The Russian military manoeuvring in Ukraine over the past few days is nothing new for Putin.
In 2008, Russia waged a quick war with neighbouring Georgia, culminating with Putin placing Russian troops in two Georgian break-away regions. Beyond pure military force, Russia is also exploiting its energy reserves as much as possible to bully neighbouring countries into submission.
These six countries, although at at times disagreeing with Russia’s international policy, have their hands tied due to their reliance on Russian energy.
Ukraine gets half of its natural gas directly from Russia. Since 2006, Russia has cut off gas supplies to Ukraine twice in attempts to steer the country’s political policy. Ukraine, the site of extensive Soviet era gas pipelines, also carries half of all Russian gas onwards to the European Union. This ensures that any disruption to Ukrainian gas flow ripples onwards to the rest of Europe.
Germany is linked directly to Russian natural gas reserves through the Nord Stream pipeline. This pipeline reflects Germany’s reliance on Russian energy; 60% of all German gas imports came from Russian, along with 40% of all oil imports. This reliance could enable Russia, if push comes to shove, to suddenly close off all sales to Germany as it has done to Ukraine.
Noah Barkin of Reuters sums up Germany’s position: “Heavily dependent on Russian gas and closer to Moscow than any other leading western nation, Germany faces a major policy dilemma as the Ukraine crisis descends into a Cold War-style confrontation of tit-for-tat threats and ultimatums.”
Here’s the chart that shows Putin’s leverage in Europe:
Russian-Serbian relations have always been strong, with Russia happy to act as the defender of the Serbs since before World War One. Today, this ‘fatherly’ relationship is being taken to the next level through the building of the South Stream Oil pipeline, the largest foreign investment in Serbia in decades. The pipeline, and the economic stimulus it brings to Serbia, should reinforce the Russian-Serbian relationship.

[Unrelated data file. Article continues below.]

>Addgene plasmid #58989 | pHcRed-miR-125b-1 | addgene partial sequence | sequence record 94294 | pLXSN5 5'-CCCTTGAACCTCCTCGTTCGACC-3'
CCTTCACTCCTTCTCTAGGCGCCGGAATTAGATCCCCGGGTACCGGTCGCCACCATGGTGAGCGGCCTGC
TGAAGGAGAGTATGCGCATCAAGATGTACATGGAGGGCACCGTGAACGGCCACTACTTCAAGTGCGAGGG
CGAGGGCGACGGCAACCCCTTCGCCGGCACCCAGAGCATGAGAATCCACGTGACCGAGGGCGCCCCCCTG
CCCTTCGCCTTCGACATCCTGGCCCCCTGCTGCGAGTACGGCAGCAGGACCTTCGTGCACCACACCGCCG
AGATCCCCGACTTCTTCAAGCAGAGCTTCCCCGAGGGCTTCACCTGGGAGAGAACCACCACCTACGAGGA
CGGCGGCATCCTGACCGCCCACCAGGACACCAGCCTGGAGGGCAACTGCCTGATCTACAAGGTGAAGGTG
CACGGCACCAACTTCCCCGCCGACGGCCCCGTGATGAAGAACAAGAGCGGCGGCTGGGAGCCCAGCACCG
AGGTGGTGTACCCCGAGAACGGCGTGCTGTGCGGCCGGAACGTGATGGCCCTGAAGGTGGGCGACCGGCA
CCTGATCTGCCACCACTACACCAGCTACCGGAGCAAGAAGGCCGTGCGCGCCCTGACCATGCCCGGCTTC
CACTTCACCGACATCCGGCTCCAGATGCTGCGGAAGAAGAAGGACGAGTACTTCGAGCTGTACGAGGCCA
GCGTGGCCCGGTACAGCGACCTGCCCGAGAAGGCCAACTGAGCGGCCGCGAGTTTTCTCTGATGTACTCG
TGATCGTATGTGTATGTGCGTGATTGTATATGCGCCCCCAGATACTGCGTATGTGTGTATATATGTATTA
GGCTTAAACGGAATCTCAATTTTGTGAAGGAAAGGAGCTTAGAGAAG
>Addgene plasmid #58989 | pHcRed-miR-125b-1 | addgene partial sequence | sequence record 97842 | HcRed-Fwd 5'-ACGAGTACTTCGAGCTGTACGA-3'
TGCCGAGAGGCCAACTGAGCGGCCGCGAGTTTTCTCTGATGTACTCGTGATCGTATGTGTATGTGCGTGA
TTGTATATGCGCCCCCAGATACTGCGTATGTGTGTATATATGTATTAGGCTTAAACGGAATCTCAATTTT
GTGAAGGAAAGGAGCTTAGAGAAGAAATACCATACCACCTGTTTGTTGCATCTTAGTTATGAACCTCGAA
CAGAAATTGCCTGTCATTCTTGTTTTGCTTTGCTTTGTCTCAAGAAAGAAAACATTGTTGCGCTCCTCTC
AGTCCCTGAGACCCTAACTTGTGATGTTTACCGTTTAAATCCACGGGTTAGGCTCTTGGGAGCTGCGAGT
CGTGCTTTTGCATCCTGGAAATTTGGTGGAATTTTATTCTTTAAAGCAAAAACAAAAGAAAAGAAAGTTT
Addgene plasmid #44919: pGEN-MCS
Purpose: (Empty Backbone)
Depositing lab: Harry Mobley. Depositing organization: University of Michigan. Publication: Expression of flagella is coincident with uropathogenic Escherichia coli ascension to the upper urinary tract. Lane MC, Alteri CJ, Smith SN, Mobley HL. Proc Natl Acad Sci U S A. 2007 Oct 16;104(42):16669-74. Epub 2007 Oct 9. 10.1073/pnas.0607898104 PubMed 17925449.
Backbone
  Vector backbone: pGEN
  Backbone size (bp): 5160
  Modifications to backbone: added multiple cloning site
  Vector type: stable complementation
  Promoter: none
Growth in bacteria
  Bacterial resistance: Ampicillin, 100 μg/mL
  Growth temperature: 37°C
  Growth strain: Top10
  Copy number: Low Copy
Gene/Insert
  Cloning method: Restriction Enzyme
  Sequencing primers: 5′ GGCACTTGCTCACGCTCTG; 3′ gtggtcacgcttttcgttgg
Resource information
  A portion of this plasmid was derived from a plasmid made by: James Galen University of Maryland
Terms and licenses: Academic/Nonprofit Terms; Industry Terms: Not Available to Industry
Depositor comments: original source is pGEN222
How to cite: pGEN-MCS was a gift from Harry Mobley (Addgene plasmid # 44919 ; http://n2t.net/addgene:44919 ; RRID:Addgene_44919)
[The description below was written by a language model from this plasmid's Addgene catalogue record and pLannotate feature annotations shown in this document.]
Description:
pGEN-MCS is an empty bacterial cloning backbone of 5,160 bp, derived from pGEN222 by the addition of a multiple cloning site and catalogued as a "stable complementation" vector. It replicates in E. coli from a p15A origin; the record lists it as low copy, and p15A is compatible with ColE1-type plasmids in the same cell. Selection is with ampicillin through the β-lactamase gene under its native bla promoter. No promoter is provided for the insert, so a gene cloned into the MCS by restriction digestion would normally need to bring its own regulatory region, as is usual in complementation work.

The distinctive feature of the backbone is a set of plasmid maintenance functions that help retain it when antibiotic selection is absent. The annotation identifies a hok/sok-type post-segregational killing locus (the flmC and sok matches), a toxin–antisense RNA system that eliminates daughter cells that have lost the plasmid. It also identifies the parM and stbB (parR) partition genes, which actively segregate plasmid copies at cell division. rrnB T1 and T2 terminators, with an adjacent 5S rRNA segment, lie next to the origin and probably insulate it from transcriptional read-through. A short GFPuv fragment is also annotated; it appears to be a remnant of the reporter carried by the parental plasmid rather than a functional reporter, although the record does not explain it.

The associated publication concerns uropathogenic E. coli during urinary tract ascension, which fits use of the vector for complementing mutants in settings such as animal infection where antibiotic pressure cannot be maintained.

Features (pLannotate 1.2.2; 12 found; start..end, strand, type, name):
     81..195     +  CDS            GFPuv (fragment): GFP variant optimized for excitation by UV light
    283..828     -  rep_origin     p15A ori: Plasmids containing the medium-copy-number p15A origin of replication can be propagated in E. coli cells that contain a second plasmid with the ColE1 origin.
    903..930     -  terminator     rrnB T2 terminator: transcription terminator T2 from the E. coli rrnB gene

Russia currently supplies two-thirds of all natural gas flowing into Hungary. Beyond that, the Russian firm Rosatom is contracted to build two new nuclear reactors in the county for $US14 billion. The reactors are incredibly controversial, with members of the EU and opposition parties in Hungary claiming that the reactors are nothing but dirty politics to gain favour with Russia.
5. Czech Republic
The Czech Republic is highly dependent upon Russia for its gas supply, importing 88% of all gas from Russia between 2006 and 2010. Milos Zeman, the country’s current president, also received campaign funding from the head of Russian owned Lukoil’s Czech office.
Bulgaria is completely relent upon Russia for its energy needs. Over 95% of its natural gas comes from Russia, its sole nuclear power plant was built by the Soviets, and Russian owned Lukoil is both the country’s largest company and owns Bulgaria’s largest oil refinery.
Russia is in a prime position to flex its muscles through both military and economic war. Given its extensive energy deals throughout central and eastern Europe, Russia has extra leverage to push its own policies in the region.
In the long run, though, Russia’s oil giant Gazprom is seeing intense competition emerge from other markets — such as Norway and the United States — that should in time lessen the effectiveness of Putin’s bullying attempts.
But for now, Russia’s dominance of the energy sector makes it difficult for countries to too brazenly fight against Russian policies.